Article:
Tuesday, May 22, 2012

Potato Salad with Chinese Flavors

Before the entire village went global, one used to be able to give complete and definitive credit (or blame) for a dish with an ethnic identity crisis, such as a potato salad with soy sauce, rice vinegar, and bacon, to the American Melting Pot. Now, who knows?  Such a thing could have come from anywhere, but it’s probably safe to say that a dish of Peruvian tubers dressed in a classically French mayonnaise flavored with traditionally Asian ingredients doesn’t have an ancient history. I’m so glad to live in a time when that really doesn’t matter. This potato salad is delicious!

I lifted this recipe from a cookbook by Martin Yan, probably from the early 1990s (or late ‘80s). I’m not sure which book, because I never owned it myself, but just copied a few delicious recipes. This is, I think, the only one of those recipes I’ve made over and over again. I’ve changed a few things, made do when I couldn’t get an ingredient, and tried to make it every summer (like as an accompaniment to foods grilled with this Chinese Style Barbecue Sauce and Marinade).

The original recipe called for bok choy stems, which used to be hard to find, so I replaced them with celery. I’ve made this with green bell peppers when red ones were too expensive, and that works okay, too, although I like the taste of the sweeter red a little more. I also added some Chinese hot mustard to the dressing, which really kicks it up. Unfortunately, I didn’t have any this time around. Not wanting to delay this post, I replaced it with Dijon, which was good, but not the same. I’ve included the hot mustard in the recipe below, and I hope to have a chance to re-test this delicious recipe soon so I can adjust the recipe if what I have here isn’t quite right. I stand by it as an ingredient, however, and you could probably use as much or as little as you like.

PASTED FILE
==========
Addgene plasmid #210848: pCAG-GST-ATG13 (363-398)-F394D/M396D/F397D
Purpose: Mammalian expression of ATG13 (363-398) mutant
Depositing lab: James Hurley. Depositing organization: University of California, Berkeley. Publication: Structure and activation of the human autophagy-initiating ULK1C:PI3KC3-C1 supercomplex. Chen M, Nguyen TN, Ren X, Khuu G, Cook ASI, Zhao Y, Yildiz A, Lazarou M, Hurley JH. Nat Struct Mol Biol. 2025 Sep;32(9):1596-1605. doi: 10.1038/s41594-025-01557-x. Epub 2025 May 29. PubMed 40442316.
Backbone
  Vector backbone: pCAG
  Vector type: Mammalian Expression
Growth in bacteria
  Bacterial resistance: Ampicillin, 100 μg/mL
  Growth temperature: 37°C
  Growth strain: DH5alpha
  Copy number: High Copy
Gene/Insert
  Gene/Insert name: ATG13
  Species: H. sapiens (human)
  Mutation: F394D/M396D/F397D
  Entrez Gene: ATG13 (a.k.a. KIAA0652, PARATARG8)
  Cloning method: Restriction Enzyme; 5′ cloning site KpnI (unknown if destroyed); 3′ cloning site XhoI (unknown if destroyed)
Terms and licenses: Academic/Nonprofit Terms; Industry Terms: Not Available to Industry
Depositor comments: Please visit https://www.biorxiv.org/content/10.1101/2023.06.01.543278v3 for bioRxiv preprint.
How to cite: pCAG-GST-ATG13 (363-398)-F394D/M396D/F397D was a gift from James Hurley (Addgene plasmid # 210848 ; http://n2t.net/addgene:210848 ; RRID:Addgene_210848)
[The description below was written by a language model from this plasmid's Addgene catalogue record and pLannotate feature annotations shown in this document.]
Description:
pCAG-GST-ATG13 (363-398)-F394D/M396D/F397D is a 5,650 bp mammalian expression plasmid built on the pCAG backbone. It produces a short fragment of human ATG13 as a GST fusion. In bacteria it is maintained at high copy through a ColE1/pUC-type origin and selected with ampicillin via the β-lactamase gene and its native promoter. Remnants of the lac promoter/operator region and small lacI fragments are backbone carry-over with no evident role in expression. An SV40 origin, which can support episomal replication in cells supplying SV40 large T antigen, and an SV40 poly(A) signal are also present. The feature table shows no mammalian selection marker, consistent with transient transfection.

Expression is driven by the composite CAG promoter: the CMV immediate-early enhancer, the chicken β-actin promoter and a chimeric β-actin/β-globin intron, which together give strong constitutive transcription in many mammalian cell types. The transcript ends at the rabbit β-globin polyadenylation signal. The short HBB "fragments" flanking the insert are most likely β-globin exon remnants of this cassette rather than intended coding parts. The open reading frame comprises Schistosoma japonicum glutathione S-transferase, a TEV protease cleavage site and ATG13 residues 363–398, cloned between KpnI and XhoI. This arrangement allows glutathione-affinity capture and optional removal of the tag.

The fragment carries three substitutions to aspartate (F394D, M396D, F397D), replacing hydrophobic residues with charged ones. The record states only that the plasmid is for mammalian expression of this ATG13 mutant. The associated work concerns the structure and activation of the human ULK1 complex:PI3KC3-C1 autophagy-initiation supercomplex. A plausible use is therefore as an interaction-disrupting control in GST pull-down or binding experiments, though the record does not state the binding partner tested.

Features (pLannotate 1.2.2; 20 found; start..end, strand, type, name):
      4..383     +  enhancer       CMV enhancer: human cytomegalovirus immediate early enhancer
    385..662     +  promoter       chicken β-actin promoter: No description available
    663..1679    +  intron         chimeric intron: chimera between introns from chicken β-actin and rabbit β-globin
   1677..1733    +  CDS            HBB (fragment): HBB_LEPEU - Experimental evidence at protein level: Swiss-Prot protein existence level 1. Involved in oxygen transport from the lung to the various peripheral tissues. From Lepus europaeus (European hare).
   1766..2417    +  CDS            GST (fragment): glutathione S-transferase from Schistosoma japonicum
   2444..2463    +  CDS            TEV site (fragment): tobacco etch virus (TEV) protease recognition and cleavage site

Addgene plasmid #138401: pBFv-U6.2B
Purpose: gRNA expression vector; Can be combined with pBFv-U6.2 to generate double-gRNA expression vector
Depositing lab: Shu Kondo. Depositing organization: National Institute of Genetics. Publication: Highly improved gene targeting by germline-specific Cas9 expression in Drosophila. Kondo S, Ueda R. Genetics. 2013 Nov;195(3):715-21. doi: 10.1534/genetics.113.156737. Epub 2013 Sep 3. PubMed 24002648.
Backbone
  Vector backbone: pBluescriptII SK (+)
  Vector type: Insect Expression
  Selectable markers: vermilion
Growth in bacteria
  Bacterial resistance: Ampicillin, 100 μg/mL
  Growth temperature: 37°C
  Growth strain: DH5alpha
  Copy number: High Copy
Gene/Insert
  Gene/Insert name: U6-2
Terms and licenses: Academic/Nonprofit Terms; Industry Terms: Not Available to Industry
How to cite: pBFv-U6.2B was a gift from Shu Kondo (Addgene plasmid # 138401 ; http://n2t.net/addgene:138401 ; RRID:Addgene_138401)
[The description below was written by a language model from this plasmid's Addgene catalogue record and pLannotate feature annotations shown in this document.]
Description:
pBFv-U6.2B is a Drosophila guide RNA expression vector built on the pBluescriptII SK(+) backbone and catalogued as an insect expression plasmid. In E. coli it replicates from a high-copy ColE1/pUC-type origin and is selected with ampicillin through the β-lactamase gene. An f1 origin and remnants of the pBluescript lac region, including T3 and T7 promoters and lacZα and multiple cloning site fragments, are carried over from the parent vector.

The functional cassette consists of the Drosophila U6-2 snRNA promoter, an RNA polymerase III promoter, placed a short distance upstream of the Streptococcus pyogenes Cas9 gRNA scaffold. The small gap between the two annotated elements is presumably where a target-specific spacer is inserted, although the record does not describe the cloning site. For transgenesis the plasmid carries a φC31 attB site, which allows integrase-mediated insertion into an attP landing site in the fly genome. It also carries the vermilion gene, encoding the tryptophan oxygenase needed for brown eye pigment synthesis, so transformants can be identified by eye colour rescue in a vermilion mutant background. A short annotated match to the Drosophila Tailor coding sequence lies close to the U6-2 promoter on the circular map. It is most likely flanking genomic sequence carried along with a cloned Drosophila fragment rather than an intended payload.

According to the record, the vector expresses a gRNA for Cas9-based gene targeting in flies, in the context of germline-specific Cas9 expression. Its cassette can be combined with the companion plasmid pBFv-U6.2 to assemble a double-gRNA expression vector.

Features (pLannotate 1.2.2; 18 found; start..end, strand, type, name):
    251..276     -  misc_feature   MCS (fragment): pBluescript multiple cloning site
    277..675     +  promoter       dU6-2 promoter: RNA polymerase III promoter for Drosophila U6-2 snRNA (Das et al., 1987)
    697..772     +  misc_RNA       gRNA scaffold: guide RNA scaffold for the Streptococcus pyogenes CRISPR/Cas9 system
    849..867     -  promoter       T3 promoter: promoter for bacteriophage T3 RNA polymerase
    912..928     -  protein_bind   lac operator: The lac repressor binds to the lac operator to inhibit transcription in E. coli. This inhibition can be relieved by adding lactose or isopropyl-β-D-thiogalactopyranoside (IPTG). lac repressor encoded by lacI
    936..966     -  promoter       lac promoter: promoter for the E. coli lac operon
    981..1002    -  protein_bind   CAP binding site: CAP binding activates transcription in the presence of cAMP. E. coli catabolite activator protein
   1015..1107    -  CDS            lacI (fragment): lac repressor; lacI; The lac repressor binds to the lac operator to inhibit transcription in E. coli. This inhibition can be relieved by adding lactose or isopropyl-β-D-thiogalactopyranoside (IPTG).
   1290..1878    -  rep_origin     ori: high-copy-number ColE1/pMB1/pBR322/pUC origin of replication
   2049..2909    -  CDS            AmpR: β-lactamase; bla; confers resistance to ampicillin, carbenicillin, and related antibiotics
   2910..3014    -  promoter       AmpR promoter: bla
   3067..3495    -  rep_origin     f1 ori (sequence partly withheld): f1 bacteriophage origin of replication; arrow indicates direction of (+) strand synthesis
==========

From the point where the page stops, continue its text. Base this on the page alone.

The sesame-soy-rice vinegar blend in the dressing is delicious with potatoes and the flavors of the scallions and cilantro serve to enhance that. I’d also like to try this with more cilantro, perhaps some fresh ginger in the dressing, or a handful of chopped garlic chives. Just like any potato salad, classic, creative, or downright ethnically challenged, the bacon just makes it extra-delicious. Like many, many yummy dishes, the bacon doesn’t absolutely have to be there, so you could leave it out and have a vegetarian salad. If you like bacon, however, it’s just going to make you even happier.

While this potato salad has a heavy Asian influence, it’s potato salad first and is a fine accompaniment to many dishes and grilled goodies that you might serve with any other potato salad. I served it with BLT sandwiches. Yes, even more bacon.

Potato Salad with Chinese Flavors
Adapted from Martin Yan

You could leave out the bacon for a vegetarian salad.

I found a note with my old recipe that this dressing is also good on cabbage salads.

1 ½ pound potatoes, preferably thin-skinned boiling potatoes
2 strips thick-cut bacon, or 3 strips thin-cut bacon
½ cup chopped celery
about ½ of a large red bell pepper, chopped, plus a few pepper strips for garnish if desired
2 large scallions, finely chopped
2 tablespoons chopped cilantro
½ cup mayonnaise
2 tablespoons soy sauce or tamari
2 tablespoons rice vinegar
1 teaspoon sesame oil
1 teaspoon sugar
1 tablespoon Chinese hot mustard

1. Scrub the potatoes and place them in a large pot. Cover with cold water by a few inches and bring to a boil. Cook until the potatoes are just tender when pierced with a knife. (I like to keep the pot covered when boiling potatoes, but you would not have to.) Drain and cool completely.

2. Cook the bacon until crisp. Drain well and set aside.

3. Peel the potatoes and cut them into about 1-inch cubes. Place them in a large bowl. Add the celery, bell pepper, scallions and cilantro and toss together to combine.

4. In a small bowl, whisk together the mayonnaise, soy sauce, rice vinegar, sesame oil, sugar, and hot mustard.  Pour over the potato mixture and gently stir to coat. Crumble the cooked bacon and stir in. Garnish with pepper strips if desired. Chill until ready to serve.

Makes about 6 servings. Keep leftovers refrigerated for a few days.